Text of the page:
After Flooding and Rare SoCal Tornado Warning, What's Next? Here's When the Storm Moves Out

In a wet season of persistent storms, record rain and staggering snowfall amounts in the mountains, a rare tornado warning was added to the mix as an early spring storm drenched the Los Angeles area.


  • Wednesday's forecast includes scattered showers before the storm begins moving out.
  • The latest system triggered a rare tornado warning for parts of LA and Ventura counties, and thunderstorms are possible again Wednesday.
  • Temperatures will run 10 to 15 degrees below normal. A winter storm warning remains in effect for the LA area mountains.

An early spring storm that picked up where a barrage of winter storms left off will delivered mountain snow, scattered showers and a small tornado Wednesday a day after downpours, flooding and even a rare Southern California tornado warning.

Showers will be scattered Wednesday and not nearly as heavy or widespread as on Tuesday. Most of the rain will stay to the north, including the already saturated Bay Area.

"This is Day 2 of the storm, and it's taking on a different personality," said NBC4 forecaster Belen De Leon. "Yesterday was just everything, everywhere, all at once. Today, it's going to be more scattered in nature, and we're going to have a few breaks."

Thunderstorms are possible again Wednesday, when a small tornado tore the roof from a business in Montebello. No injuries were reported.

"Don't let your guard down because some of those showers could be heavy," De Leon said.

Up to 3 inches of rain are expected along the coast and in the valleys. Foothill and mountain communities will see 3 to 6 inches of rain.

In the mountains, a winter storm warning remains in effect until 11 p.m. for most of the region. Total accumulations will reach 2 to 5 feet of snow above 6,000 feet with 10 to 20 inches between 5,000 and 6,000 feet and 2 to 10 inches between 3,500 and 5,000 feet.

Several inches of snow are possible along the Grapevine section of the 5 Freeway north of Los Angeles. Powerful winds will gust up to 75 mph in the mountains.

Temperatures will run about 10 to 15 degrees below normal.

Some showers might linger into Thursday, but Friday and the weekend look cool and dry.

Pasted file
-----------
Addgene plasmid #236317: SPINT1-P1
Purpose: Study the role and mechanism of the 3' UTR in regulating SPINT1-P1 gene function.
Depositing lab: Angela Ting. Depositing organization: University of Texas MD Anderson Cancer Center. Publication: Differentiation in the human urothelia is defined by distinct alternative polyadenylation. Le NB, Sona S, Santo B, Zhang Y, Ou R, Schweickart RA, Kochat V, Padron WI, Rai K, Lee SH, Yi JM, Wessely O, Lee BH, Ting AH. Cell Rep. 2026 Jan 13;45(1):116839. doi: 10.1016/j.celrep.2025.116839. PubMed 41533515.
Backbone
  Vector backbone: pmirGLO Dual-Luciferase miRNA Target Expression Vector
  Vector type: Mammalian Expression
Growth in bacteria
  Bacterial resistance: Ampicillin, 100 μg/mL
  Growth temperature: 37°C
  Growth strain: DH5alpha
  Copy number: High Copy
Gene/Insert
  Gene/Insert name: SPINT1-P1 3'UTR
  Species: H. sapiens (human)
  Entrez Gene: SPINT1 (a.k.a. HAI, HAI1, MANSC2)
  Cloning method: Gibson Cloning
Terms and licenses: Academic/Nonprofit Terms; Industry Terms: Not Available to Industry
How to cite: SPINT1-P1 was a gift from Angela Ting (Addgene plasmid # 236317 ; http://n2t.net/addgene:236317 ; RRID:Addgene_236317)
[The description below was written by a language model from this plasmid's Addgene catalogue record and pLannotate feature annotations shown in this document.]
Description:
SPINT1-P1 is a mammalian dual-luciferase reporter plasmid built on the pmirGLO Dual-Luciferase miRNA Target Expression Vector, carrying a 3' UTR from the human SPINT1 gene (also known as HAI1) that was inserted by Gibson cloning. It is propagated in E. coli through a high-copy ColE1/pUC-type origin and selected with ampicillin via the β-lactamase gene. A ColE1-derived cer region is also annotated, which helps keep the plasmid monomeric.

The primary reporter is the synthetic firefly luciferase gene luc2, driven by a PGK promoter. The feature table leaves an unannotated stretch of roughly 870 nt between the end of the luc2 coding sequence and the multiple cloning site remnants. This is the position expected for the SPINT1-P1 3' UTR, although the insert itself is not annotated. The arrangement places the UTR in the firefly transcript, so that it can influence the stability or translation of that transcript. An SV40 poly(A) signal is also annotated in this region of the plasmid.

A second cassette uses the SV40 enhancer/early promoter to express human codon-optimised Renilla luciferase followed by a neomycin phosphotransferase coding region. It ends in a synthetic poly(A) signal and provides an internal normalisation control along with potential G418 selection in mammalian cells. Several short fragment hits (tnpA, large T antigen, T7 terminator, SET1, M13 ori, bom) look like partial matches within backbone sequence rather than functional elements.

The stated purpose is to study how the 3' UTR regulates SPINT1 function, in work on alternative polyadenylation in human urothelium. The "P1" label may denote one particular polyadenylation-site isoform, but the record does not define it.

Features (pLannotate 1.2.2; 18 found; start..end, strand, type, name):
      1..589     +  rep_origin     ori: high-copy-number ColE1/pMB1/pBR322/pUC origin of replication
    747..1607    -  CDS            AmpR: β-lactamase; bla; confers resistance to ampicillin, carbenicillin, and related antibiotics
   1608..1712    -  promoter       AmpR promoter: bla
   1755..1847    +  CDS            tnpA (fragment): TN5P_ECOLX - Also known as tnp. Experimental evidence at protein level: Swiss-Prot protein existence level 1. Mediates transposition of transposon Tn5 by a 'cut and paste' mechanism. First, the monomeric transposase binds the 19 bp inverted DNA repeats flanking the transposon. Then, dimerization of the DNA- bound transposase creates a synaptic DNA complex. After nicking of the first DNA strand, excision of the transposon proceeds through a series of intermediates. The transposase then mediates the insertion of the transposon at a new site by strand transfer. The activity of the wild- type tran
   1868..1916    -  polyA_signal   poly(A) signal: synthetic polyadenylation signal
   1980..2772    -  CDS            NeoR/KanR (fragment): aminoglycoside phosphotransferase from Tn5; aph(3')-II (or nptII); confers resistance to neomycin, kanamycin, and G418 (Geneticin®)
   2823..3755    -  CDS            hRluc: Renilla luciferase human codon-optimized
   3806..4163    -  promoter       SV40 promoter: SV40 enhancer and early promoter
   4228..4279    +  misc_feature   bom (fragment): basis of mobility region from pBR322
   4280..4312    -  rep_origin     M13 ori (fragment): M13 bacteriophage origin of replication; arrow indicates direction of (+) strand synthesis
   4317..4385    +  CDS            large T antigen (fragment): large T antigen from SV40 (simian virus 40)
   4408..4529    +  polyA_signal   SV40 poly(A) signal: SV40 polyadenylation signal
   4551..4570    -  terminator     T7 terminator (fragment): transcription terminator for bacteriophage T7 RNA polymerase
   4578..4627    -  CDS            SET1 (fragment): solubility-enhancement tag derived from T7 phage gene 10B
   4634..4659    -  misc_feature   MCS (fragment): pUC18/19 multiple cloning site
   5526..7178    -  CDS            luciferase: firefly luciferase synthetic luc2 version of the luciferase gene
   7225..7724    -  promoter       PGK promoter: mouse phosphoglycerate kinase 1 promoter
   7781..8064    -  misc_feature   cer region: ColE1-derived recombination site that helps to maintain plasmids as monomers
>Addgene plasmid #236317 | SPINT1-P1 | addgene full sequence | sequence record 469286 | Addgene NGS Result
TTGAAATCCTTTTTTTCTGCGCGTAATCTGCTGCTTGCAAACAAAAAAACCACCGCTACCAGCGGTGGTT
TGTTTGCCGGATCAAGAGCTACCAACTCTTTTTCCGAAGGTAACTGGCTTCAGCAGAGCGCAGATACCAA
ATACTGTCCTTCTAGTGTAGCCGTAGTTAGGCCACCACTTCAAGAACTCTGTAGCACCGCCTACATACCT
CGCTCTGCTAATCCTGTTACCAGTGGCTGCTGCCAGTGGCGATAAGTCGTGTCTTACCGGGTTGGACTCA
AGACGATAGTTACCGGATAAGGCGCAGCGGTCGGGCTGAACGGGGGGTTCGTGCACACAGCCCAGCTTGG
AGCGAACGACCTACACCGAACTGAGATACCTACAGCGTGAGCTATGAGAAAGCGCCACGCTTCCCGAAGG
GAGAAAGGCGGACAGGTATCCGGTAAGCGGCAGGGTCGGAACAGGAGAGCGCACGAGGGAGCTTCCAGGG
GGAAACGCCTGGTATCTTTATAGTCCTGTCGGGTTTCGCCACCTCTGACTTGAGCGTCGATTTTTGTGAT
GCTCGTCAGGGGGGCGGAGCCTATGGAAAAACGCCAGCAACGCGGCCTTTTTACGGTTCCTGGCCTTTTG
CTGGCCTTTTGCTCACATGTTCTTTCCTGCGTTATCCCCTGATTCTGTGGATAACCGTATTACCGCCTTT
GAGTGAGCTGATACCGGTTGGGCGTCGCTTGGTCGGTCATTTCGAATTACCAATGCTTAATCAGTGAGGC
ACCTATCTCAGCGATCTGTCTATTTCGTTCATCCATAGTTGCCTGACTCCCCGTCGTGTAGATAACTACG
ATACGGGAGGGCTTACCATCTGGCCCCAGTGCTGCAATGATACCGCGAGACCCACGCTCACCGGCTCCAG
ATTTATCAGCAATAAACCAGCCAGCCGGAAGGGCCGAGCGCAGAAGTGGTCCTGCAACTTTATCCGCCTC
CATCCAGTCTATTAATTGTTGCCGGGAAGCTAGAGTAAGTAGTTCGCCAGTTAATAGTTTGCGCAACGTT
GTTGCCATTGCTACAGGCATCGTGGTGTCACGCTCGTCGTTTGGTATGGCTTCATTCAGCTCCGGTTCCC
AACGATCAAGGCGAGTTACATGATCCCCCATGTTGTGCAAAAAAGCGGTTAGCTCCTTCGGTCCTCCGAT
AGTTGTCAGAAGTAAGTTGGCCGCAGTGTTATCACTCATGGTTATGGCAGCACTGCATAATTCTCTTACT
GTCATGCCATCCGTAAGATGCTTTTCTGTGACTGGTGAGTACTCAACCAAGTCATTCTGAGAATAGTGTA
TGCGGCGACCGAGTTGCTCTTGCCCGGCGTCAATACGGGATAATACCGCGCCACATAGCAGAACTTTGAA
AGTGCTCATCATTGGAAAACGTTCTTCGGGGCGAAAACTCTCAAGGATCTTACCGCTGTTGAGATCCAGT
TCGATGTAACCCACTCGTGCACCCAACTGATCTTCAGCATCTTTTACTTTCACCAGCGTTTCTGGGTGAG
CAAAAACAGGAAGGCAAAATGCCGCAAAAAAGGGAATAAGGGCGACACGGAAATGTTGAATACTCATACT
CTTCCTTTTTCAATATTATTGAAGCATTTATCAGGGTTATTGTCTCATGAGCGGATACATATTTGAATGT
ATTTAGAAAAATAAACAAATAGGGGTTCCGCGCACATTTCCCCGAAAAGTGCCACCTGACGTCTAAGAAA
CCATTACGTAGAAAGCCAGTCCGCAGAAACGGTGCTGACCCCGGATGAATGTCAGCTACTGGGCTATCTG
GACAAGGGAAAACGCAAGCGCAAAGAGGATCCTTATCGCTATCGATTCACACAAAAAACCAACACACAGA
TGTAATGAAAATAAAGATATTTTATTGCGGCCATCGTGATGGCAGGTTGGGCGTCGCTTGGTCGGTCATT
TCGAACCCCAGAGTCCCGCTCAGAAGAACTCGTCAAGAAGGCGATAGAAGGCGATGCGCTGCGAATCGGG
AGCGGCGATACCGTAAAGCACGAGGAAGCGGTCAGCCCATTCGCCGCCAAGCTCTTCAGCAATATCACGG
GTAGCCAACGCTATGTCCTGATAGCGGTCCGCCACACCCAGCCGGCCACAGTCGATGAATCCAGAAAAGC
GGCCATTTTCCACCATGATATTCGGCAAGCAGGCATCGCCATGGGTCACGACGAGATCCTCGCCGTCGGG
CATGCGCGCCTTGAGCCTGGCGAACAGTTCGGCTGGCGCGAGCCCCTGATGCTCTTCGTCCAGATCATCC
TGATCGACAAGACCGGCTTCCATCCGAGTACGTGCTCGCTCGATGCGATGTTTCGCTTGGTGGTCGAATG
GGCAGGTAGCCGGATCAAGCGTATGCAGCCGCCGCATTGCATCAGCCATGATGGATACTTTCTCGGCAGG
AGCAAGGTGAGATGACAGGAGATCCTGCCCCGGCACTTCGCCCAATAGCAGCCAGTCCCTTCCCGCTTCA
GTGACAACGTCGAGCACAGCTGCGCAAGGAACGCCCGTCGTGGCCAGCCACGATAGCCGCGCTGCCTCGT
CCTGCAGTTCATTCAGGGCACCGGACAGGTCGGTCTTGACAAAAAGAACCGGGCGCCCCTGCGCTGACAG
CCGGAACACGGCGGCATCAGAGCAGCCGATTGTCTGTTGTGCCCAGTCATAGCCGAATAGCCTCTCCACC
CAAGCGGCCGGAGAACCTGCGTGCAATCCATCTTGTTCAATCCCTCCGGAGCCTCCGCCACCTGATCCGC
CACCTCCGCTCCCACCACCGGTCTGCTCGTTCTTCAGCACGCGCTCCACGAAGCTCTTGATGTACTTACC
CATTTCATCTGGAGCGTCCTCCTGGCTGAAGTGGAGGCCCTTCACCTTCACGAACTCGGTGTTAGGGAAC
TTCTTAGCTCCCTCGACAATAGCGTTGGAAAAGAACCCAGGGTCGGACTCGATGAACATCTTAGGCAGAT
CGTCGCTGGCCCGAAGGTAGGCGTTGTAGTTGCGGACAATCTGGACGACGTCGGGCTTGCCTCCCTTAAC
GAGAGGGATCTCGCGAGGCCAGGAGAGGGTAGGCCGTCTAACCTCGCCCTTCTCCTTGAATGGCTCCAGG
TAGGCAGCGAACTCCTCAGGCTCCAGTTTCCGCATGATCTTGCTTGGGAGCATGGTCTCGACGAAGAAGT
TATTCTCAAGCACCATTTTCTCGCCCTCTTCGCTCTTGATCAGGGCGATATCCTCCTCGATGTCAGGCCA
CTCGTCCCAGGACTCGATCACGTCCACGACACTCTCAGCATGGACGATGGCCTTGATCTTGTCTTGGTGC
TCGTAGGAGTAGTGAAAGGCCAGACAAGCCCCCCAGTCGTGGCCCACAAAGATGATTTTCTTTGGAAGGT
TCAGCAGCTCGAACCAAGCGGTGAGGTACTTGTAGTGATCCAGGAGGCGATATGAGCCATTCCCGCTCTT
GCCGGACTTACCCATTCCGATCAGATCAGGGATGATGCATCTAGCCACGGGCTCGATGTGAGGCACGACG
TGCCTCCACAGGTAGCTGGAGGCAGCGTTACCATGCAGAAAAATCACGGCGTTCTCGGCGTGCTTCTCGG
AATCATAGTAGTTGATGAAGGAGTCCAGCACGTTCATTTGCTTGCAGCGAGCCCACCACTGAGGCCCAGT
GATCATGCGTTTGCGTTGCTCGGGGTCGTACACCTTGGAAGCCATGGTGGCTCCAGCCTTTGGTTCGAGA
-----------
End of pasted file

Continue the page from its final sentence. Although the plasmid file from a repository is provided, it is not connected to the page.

The strongest waves of the storm have passed Southern California but there's still one more wave left with some heavy rain.

Rare Southern California Tornado Warning

In what has been a rain season for the record books, Tuesday's system brought the potential for something highly unusual in Southern California.

A tornado warning was issued Tuesday night for central Ventura County and southwestern Los Angeles County. At 8:17 a.m., a severe thunderstorm capable of producing a tornado was spotted over Ventura County's Point Mugu State Park, about 10 miles south of Camarillo. The storm was moving at about 35 mph toward western Malibu and Newbury Park.

In Carpinteria, witnesses reported a possible waterspout or landspout. A National Weather Service survey team will travel to the southeastern Santa Barbara County community to assess damage at a mobile home park and determine what type of weather event was behind it.

A landspout is a type of tornado with a narrow funnel that looks like a rope and forms while a thunderstorm clouds is growing. Landspout rotation originates near the ground.

Waterspouts are similar, but occur over water.

Tornadoes are rare, but not unprecedented in Southern California.

The warning was issued 40 years to the month after a tornado packing winds between 113 and 157 mph swept through neighborhoods south of downtown Los Angeles, destroying homes and businesses, flipping cars, hurling debris and ripping part of the roof from the LA Convention Center.

The tornado left a scene of devastation usually associated with the Midwest and southern plains.

Nine people were killed. More than 150 buildings were damaged or destroyed. More than 30 people were injured. 

When a tornado warning is issued, anyone in the warning area is advised to move to a basement -- if you happen to have one -- or interior room on the lowest floor of a building. Stay away from windows.

If you're outdoors or in a mobile home or car, it's best to find more substantial shelter and protection from flying debris.